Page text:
Canada’s Olympic Hall of Fame is brimming with the names of citizen-athletes who brought skill to the games and pride to the country. We get ready for the next Olympics by looking back at some athletic heroes.
Canada has sent athletes to every Winter Olympic Games and all but two Summer Olympics: the boycotted 1980 games, and the 1896 games in which Canada did not compete. Canada has hosted three Olympics: the 1976 Summer Olympics in Montreal, the 1988 Winter Olympics in Calgary, and most recently, the 2010 Winter Olympics in Vancouver. The 2010 games saw Canada set a series of gold-medal records in a single Winter Olympics.
Canada has won at least one medal at every Olympics in which the country’s participated, so there’s a history of Canadian Olympic heroes — many of whom are now honored in the Canadian Olympic Hall of Fame.
Figure skating is a marquee event at any Olympics, and Canada has produced some of the best: pairs, ice dancers, as well as men’s and women’s singles skaters who have given memorable performances over the years.
The flagbearer for the 1988 Calgary games was men’s singles skater Brian Orser, who barely missed edging United States skater Brian Boitano for the gold in a highly charged duel. He’s just one of the outstanding Canadian male skaters. That list of greats also includes the artistic Toller Cranston and the electrifying and talented Kurt Browning. Ice dancers Tracy Wilson and Robert McCall captivated judges and audiences, and pairs stars such as Isabelle Brasseur and Lloyd Eisler competed at top level for years, as did Maria and Otto Jelineck. The incomparable Barbara Ann Scott dominated ladies’ competitions and was an inspiration to others who followed: Petra Burka, Barbara Underhill — alone and with her partner Paul Martini — and Barbara Wagner.
Speed skaters Sylvia Burka and Gaetan Boucher proved Canada could rule the ice. Speed skater Clara Hughes was a double threat: Hughes won one gold, one silver and two bronze medals, after first competing as a cyclist in two summer games and claiming a pair of bronze medals in those games. Short-track specialist Francois-Louis Tremblay skated in three different Olympics and won five medals, two of them gold.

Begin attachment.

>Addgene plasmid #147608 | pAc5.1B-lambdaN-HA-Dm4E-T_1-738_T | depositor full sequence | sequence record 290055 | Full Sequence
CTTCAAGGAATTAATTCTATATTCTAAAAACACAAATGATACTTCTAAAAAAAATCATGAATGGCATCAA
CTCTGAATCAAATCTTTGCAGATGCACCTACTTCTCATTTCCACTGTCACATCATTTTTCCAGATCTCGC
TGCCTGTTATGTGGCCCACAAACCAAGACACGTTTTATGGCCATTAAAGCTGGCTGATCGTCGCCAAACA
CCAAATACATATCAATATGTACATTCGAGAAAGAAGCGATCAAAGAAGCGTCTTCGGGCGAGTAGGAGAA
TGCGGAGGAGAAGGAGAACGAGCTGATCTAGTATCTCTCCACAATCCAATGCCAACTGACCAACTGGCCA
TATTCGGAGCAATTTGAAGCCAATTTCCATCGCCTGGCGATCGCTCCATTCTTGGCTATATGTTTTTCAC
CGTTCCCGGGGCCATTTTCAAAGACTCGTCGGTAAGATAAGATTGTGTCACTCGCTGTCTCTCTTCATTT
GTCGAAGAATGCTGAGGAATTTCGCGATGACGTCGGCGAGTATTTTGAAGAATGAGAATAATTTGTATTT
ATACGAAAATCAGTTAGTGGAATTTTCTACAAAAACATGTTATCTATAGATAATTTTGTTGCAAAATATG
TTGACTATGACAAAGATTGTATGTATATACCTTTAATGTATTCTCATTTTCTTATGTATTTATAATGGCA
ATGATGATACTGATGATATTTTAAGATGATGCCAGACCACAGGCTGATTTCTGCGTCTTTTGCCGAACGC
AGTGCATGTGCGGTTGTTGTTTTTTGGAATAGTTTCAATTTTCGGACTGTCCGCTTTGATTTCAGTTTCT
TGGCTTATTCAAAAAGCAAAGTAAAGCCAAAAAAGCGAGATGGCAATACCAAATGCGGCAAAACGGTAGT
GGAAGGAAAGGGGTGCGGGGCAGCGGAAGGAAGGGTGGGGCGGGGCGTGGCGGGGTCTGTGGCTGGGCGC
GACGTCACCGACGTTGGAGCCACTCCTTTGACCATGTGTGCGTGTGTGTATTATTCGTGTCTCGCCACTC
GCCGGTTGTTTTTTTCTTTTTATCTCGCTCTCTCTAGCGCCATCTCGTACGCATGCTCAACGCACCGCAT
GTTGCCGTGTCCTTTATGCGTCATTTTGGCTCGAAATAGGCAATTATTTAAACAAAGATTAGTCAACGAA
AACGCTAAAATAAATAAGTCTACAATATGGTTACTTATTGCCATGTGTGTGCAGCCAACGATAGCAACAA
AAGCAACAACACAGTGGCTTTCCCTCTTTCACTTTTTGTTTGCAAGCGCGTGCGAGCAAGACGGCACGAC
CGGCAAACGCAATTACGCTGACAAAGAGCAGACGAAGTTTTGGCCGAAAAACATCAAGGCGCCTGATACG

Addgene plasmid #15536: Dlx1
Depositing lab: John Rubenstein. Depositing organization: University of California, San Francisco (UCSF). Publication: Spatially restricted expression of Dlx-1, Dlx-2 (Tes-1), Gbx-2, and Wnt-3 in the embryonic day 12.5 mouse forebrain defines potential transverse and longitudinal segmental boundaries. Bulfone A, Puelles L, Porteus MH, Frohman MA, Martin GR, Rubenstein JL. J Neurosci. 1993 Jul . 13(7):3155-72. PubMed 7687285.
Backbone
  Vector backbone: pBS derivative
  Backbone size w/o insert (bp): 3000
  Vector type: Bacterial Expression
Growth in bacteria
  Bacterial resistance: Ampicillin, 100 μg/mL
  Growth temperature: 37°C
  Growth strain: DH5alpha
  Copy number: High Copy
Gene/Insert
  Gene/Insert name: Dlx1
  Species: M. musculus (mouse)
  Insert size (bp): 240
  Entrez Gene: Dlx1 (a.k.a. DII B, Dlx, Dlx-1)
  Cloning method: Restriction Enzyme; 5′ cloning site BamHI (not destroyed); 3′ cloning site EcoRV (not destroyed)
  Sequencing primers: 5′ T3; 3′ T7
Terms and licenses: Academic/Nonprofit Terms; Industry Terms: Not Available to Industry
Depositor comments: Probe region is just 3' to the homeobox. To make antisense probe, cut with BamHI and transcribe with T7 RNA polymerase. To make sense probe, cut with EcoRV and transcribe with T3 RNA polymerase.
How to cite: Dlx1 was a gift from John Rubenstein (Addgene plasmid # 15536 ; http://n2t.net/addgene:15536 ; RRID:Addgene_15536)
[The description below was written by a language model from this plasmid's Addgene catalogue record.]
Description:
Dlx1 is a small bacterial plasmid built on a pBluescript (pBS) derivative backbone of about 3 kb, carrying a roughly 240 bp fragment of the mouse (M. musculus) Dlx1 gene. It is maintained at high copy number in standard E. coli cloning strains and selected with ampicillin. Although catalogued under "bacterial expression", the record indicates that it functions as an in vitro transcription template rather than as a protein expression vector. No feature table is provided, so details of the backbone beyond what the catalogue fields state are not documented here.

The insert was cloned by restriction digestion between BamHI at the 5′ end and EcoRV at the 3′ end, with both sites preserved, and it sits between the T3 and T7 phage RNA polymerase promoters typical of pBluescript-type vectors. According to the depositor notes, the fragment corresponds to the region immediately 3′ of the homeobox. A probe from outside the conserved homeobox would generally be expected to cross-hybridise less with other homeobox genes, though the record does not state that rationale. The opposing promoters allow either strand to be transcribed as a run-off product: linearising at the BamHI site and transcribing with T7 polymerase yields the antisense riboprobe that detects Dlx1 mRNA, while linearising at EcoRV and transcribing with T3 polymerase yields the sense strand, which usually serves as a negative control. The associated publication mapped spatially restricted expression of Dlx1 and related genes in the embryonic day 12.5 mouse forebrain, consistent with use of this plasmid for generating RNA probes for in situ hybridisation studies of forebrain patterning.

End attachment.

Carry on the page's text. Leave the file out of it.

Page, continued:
The country’s history in ice hockey, of course, is legendary, with so many great individual stars playing as a team for the glory of the sport and the country. Canada has earned 18 medals in men’s ice hockey, 11 of which gleam gold. The Canadian women’s team also has done its part, winning three gold medals and one silver in just four competitions.
Rowers Kathleen Heddle and Marnie McBean competed in 1992 and 1996. Their take for two Olympic Games was four medals each. These women have three gold and one bronze for their individual trophy cases.
Swimmer Victor Davis also took part in two Olympics, hitting gold once and winning an additional three silver medals.
Another female rower, Lesley Thompson, showed her grit at Olympic games from 1984–-2000 and then returned in 2008. Her long and storied career produced one gold medal, two silver and one bronze.
Canadian Olympic heroes for the future are training now in preparation for the next Olympic Games. We can expect new faces and names as these hopefuls compete in front on the entire world for love of their sport and the pride of Canada.